Pittsburgh Foreclosures Rose, But Did not Push Down Prices

by Simon Lindsay on cities

Pittsburgh foreclosures climbed up in November 2009 in the region, but they did not push down home prices because their number is relatively low compared to foreclosures in other regions or cities.

Pittsburgh was even one of only five cities considered by Moody’s Economy.com as the best cities to own a house in 2010 because of their projected increases in home prices. Economy.com predicted that home values in Pittsburgh will increase by 0.89 percent in 2010 while average house prices will fall by 7.9 percent nationwide.

In the five counties that comprise the Pittsburgh region, 226 foreclosures were posted in November 2009, an increase from 157 posted in November 2008, based on figures from Pittsburgh-based research company RealSTATS.

Meanwhile, total home sales soared by nearly 40 percent to 2,526 units in November 2009 compared to sales in November 2008. A total of 1,550 homes were sold in Allegheny County, a jump of 41 percent from 1,100 units sold in November 2008. Butler County had the biggest home sales, posting more than 52 percent in increase in sales. The median sales price in the region remained at $115,000.

RealSTATS also reported that while the pace of Pittsburgh foreclosures slowed in lower-income communities in 2009, foreclosure activity stepped up in middle-class areas and in affluent neighborhoods where pre foreclosures were unheard of in the earlier part of 2009.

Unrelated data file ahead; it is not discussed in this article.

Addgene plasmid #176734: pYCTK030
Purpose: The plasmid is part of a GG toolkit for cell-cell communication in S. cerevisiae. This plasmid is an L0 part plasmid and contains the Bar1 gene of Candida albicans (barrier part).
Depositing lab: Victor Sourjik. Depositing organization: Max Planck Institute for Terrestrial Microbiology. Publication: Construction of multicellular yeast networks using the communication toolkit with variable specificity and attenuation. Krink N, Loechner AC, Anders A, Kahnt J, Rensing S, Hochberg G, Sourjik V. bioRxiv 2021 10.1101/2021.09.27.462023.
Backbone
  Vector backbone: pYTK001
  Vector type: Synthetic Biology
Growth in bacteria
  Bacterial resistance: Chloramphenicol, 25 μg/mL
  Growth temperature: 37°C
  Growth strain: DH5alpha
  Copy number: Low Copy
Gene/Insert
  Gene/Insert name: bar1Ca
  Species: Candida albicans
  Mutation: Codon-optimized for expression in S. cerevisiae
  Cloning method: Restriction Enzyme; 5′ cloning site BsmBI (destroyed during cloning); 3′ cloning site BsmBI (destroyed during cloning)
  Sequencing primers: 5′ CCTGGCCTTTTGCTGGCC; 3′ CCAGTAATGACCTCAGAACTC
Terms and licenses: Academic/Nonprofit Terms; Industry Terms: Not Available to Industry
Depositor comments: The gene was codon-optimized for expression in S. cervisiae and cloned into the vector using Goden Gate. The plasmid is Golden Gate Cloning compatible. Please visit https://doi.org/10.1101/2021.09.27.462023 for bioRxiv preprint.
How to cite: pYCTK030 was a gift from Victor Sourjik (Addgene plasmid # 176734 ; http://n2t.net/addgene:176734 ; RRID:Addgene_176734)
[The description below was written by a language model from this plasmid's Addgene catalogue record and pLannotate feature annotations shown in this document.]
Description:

Upper-class communities in Butler County such as Slippery Rock and Adams Township, where the 2009 median home price was above $124,000, experienced sharp increases in foreclosures. The Westmoreland community of New Stanton, where the home price median was $167,500, hit a 5-year high in foreclosure filings.

The Allegheny community of Fox Chapel, where the 2009 home price median was highest at $500,000, was among the seven communities in the county that posted the highest foreclosure figures.

Dan Murrer of RealSTATS said that the increase in number of repo houses for sale in upscale neighborhoods were largely due to corporate layoffs that left a lot of top executives suddenly without jobs.

Nevertheless, real estate professionals in Pittsburgh, including Paul Culley of the Realtors Association of Metropolitan Pittsburgh, stated that Pittsburgh is not suffering from foreclosures as much as other metro areas because lending and borrowing activities during the boom were generally conservative.

In addition, the city of Pittsburgh has implemented a foreclosure prevention program seen as a model for other cities because of its effectiveness.